The eastern screech owl (Megascops asio) is a grayish, small stocky bird that appears to be neckless. Since it is known for its camouflage techniques in hiding in nooks and tree crannies, you may be able to hear its trilling call more than you can spot it.
At CROW, an adult eastern screech owl was admitted from Fort Myers after it was observed sitting under a vehicle and later laying on its side and not attempting to evade being captured. Upon intake, it was unclear whether the patient was suffering from an unknown trauma or a systemic disease. The patient was noted to be lethargic and weak with mild dehydration, but no obvious signs of infection.
“Various diagnostic tests were run during this patient’s course of treatment which included blood draws, fecal samples and radiographs. The blood tells us if there are toxic changes to the cells which could indicate infection. Fecal samples can show us if there are parasites present or issues involving the GI (gastrointestinal tract),” said CROW Rehabilitation Manager Breanna Frankel. “By utilizing all of these tools on multiple occasions, we were able to monitor his condition very closely.”
Veterinarians placed the owl in an oxygen chamber overnight and radiographs were taken the next morning. There were no significant findings on the radiographs, but there was evidence of a possible ruptured air sac, leading the team to suspect trauma caused its condition.
“When this screech owl was admitted, it was placed in an oxygen chamber due to its depressed mentation and unknown history of potential trauma. It became stressed during the physical exam and was placed in oxygen to help with any associated breathing issues,” said Frankel. “It was suspected that this patient had a previous rupture – based on some internal gas present on x-rays – that caused the issues it came in with.”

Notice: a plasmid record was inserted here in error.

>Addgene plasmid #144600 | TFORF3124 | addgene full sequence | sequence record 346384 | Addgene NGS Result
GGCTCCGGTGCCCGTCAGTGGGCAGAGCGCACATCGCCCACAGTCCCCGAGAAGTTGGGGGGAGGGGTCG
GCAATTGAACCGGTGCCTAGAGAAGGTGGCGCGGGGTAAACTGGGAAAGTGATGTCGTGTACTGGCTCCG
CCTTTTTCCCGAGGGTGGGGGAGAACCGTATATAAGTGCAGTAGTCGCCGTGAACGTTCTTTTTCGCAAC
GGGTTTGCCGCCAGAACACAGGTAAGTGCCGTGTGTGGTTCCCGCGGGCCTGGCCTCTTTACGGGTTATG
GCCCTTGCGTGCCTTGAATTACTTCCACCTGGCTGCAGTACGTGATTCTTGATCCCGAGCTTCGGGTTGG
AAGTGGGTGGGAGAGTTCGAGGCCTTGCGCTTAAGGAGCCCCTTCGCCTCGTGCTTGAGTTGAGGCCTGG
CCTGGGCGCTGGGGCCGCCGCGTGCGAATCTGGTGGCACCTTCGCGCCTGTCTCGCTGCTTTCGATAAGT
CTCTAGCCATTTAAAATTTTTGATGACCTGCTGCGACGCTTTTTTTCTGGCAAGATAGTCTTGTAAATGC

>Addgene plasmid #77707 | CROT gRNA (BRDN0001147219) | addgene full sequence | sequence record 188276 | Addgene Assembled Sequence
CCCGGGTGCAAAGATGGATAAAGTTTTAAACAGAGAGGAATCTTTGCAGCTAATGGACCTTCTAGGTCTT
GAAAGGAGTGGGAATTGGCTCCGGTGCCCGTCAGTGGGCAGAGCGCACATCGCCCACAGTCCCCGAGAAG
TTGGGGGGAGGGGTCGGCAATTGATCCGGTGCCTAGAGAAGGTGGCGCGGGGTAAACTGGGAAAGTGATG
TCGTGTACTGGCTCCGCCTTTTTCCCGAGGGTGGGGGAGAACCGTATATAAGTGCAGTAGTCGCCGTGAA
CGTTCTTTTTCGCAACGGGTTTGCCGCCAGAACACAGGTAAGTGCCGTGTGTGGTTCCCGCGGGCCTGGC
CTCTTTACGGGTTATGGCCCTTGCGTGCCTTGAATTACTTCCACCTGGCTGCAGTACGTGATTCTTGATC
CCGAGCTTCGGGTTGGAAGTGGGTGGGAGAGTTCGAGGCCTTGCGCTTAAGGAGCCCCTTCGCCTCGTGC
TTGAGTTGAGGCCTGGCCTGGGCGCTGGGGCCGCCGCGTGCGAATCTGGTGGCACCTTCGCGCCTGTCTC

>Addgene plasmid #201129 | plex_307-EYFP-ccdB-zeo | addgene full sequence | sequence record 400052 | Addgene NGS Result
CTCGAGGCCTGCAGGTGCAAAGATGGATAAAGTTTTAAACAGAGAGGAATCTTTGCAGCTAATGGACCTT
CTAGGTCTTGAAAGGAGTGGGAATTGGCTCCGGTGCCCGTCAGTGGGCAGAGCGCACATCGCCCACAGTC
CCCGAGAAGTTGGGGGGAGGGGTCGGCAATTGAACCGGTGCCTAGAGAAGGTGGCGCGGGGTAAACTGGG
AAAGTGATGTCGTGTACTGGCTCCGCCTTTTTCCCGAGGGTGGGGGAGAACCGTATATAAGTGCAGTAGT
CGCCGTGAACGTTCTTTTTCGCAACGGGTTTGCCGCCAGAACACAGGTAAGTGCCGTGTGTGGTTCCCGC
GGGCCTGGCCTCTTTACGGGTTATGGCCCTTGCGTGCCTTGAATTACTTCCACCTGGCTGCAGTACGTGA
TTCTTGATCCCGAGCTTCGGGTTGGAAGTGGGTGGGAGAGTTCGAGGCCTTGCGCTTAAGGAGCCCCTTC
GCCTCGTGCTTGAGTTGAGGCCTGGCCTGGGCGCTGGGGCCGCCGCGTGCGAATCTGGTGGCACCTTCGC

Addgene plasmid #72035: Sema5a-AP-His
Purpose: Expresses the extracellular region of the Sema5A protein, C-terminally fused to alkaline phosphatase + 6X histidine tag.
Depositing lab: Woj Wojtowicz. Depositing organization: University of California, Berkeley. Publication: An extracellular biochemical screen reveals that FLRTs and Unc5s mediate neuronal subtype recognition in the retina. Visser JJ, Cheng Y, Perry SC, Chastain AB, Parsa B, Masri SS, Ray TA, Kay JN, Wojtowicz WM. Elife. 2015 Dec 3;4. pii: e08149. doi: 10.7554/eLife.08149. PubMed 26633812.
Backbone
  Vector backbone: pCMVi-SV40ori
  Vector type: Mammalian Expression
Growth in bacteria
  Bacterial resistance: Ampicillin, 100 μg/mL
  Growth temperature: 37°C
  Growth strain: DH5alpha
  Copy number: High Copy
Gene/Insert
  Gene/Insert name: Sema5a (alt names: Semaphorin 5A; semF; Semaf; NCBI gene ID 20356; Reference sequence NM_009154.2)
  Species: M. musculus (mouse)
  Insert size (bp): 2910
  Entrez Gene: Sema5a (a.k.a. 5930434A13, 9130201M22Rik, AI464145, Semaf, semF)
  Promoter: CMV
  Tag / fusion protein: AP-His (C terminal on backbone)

Frankel stated the patient’s trauma treatment was based on its admittance and pointed out that no two traumas are alike. “It consists of a multitude of treatments that are offered based on how the patient has presented. In general, our patients receive multimodal pain medications, fluid therapy, assisted feedings, assisted cleaning and oxygen therapy. Based on presentation, we may or may not place an IV catheter to bolus fluids and medication to critical patients. We also utilize x-rays, blood diagnostics, fecal analysis, ultrasound and endoscopy as needed to determine a course of treatment for each patient.”
The owl was started on a re-feeding plan and received oral fluids. Since intake, it has slowly improved and is now eating on its own and gaining weight. It was moved outside where it has been more active and making small flights.
“We offer food both during the day and at night in case it needs extra calories to heal, but it has shown no interest in daytime snacks. It does sleep during the day but will fly around when someone is cleaning/feeding inside the enclosure. Since we don’t have cameras in this enclosure, we don’t see the nighttime activity but it regularly vocalizes in the enclosure,” said Frankel. “The owl is flying well and has been doing well in an outdoor enclosure. It is still a little thin and underweight, but continues to make good progress. We don’t have any information about release at this point since it is still recovering.”